By Hillel Aron
By Joseph Tsidulko
By Patrick Range McDonald
By David Futch
By Hillel Aron
By Dennis Romero
By Jill Stewart
By Dennis Romero
IF ONLY THERE WERE A WAY we could freeze this moment in Los Angeles politics. Just for a year, maybe two. One day after the school board election, voters finally found themselves with perhaps the perfect resolution to the 20-month, yet seemingly endless, battle between Mayor Antonio Villaraigosa and the Los Angeles Unified School District. That’s because suddenly, neither side had the upper hand.
Tuesday’s election results showed that even after he poured $1.5 million into his three chosen candidates, Villaraigosa had, for the time being at least, failed to obtain a four-seat majority on the school board. Yet United Teachers Los Angeles, the employee union that spent $975,000 to preserve its own grip on L.A. Unified, also found it lacked a majority. Ah, sweet impasse!
The UTLA had three seats, compared to Villaraigosa’s two. The remaining two school board races now head to a May runoff election that will pit prosecutor Tamar Galatzan against school board member Jon Lauritzen in the San Fernando Valley and retired schools Superintendent Richard Vladovic against former school principal Neal Kleiner in the southernmost section of L.A. Unified.
Voters will have to wait two more months to see whether Villaraigosa — backed by the contributions of business leaders and real estate developers — can install a new school board that will do what a judge wouldn’t: let him run three of L.A. Unified’s low-performing high schools and maybe even remake the district’s governing structure. Villaraigosa, you may recall, failed to implement his Sacramento school-takeover bill once a Superior Court judge declared it unconstitutional.
In other words, the first round of election 2007 saw a murky, confusing campaign come to a murky, confusing end. No one seemed sure who was on which side in the school board smack-down, with Villaraigosa and the UTLA — long-standing allies going back two decades — obscuring their true allegiances and avoiding a direct confrontation in every school board race but one.
Officially, Villaraigosa had fielded three candidates — county executive Yolie Flores Aguilar on the Eastside, Vladovic in the South and Galatzan in the Valley. Yet Team Villaraigosa was also not-so-secretly rooting for a fourth contender: charter-school executive Johnathan Williams, a man Villaraigosa favored in South Los Angeles but could not endorse directly for fear of provoking a backlash from the city’s African-American political establishment.
To confuse matters further, voters who made Villaraigosa’s candidates the clear front-runners also overwhelmingly passed Charter Amendment L, a measure that creates a school board “compensation committee” — a panel designed to boost the pay of board members and nudge them toward full-time status. Villaraigosa voted for Measure L even though his own school bill clearly sought to strip the school board of its power.
If his bill is upheld by a higher court, L.A. Unified could see a day when the school board has far less authority even as it is paid, uh, considerably more. Is this the part they call reform?
Villaraigosa, for his part, said he supported Measure L because it would make it easier for the public to track and limit campaign fund-raising by school board members. Yet nothing in the measure would increase disclosure for the campaign committees that raise six-figure donations on behalf of school board candidates — groups such as the mayor’s Partnership for Better Schools.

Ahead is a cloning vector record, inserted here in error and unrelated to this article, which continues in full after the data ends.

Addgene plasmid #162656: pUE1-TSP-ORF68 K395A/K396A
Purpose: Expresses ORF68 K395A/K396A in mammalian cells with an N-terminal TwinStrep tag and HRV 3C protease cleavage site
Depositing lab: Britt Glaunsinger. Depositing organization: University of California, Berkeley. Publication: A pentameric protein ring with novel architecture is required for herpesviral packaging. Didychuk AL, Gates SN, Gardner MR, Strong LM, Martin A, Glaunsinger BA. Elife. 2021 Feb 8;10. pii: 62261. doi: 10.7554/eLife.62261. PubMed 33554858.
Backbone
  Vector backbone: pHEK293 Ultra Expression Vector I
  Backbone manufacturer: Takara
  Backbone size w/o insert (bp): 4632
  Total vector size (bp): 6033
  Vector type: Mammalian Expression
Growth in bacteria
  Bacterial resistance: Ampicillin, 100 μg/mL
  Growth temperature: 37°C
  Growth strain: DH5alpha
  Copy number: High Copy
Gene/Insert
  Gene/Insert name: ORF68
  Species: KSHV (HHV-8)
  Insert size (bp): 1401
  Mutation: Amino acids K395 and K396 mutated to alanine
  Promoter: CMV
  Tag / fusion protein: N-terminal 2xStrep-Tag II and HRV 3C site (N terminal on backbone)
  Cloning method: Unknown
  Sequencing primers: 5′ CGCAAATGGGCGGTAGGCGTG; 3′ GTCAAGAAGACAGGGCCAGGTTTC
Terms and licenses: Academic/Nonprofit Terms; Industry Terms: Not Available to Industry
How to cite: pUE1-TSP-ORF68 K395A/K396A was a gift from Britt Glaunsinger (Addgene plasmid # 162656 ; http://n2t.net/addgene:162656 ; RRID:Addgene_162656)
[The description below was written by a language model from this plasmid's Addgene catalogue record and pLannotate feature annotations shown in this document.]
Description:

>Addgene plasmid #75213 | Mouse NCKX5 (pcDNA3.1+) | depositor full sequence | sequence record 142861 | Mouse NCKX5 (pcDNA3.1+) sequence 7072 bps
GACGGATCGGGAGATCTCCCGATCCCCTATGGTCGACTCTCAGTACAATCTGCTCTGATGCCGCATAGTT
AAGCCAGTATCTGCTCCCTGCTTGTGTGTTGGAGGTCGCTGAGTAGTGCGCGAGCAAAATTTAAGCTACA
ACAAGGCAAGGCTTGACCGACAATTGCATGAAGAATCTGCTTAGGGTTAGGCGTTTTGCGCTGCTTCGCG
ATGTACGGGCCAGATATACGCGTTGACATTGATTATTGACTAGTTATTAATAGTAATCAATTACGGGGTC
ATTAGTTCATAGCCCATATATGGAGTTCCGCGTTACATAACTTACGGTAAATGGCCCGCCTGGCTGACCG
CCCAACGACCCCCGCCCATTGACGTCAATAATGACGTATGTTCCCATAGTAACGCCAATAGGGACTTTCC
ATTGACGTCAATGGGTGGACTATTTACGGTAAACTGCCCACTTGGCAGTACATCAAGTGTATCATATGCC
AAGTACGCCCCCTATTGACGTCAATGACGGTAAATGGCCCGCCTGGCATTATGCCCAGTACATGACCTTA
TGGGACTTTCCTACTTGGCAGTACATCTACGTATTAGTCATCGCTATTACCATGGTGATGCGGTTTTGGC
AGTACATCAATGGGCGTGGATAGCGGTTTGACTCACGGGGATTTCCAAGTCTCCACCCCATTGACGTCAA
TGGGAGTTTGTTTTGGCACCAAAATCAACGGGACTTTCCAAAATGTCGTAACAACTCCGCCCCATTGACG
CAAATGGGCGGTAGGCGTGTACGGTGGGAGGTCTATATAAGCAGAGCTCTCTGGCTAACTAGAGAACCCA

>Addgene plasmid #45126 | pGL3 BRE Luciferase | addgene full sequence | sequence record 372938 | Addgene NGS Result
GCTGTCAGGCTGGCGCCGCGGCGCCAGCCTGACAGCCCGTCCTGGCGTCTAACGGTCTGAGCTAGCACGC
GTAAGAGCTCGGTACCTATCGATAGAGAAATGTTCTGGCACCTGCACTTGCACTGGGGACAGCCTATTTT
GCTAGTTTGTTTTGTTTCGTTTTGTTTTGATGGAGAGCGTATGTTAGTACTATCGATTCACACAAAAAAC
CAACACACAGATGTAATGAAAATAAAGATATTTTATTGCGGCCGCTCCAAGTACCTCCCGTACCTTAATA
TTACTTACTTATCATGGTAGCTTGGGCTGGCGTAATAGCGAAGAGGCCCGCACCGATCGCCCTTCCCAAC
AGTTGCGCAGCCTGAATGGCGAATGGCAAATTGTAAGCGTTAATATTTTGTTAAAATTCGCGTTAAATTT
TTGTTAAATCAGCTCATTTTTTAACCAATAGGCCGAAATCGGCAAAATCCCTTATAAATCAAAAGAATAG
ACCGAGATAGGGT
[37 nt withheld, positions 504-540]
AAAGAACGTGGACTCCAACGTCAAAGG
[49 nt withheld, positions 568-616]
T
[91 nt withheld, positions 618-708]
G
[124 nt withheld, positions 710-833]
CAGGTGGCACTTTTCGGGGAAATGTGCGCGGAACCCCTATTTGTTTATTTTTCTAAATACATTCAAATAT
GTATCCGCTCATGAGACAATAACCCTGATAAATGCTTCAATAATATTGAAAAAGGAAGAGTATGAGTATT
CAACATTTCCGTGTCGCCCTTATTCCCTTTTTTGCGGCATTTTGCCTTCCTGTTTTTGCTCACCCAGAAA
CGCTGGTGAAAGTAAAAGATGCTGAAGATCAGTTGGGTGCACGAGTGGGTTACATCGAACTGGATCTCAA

By Monday, the mayor’s committee had dropped a whopping $1.2 million into Galatzan’s campaign, all for a post that pays $24,000 annually. That added up to roughly $95 per vote — a sum that doesn’t even count the money Galatzan spent from sources other than the mayor.
Standing outside Galatzan’s election-night party, Villaraigosa insisted that Measure L would allow him to scale back the school board’s duties, leaving most of the big decisions to L.A. Unified’s superintendent. The mayor even hinted that school board members are making too much money as it is.
“I don’t think that they should be compensated at the rate they’re currently compensated,” Villaraigosa said. “If you look at the L.A. County Board of Education, I think they get $100 or $150 per meeting. The problem with the school board is that it has been full-time.”
Yet as the ballots were being tallied, one of Villaraigosa’s own candidates signaled that she isn’t all that keen about seeing her duties disappear under a Villaraigosa scenario. Aguilar, who handily defeated middle-school teacher Bennett Kayser in the mostly Latino district stretching from Silver Lake to South Gate, said she saw no need for Villaraigosa to diminish the school board’s role now that a new slate of board members is taking office.
“I certainly don’t want those powers diminished,” Aguilar declared at her victory party.
Indeed, Aguilar seemed only partly in sync with Villaraigosa’s agenda. Aguilar said she welcomes Villaraigosa’s involvement in three low-performing high schools and promised to ask her colleagues to reconsider its legal challenge to the mayor’s bill once she takes office in July.
But Aguilar was much cooler toward one of the bill’s more vindictive provisions, which would deny school board members the ability to hire their own office staff. With an effective school board, that prerogative should be preserved, Aguilar declared.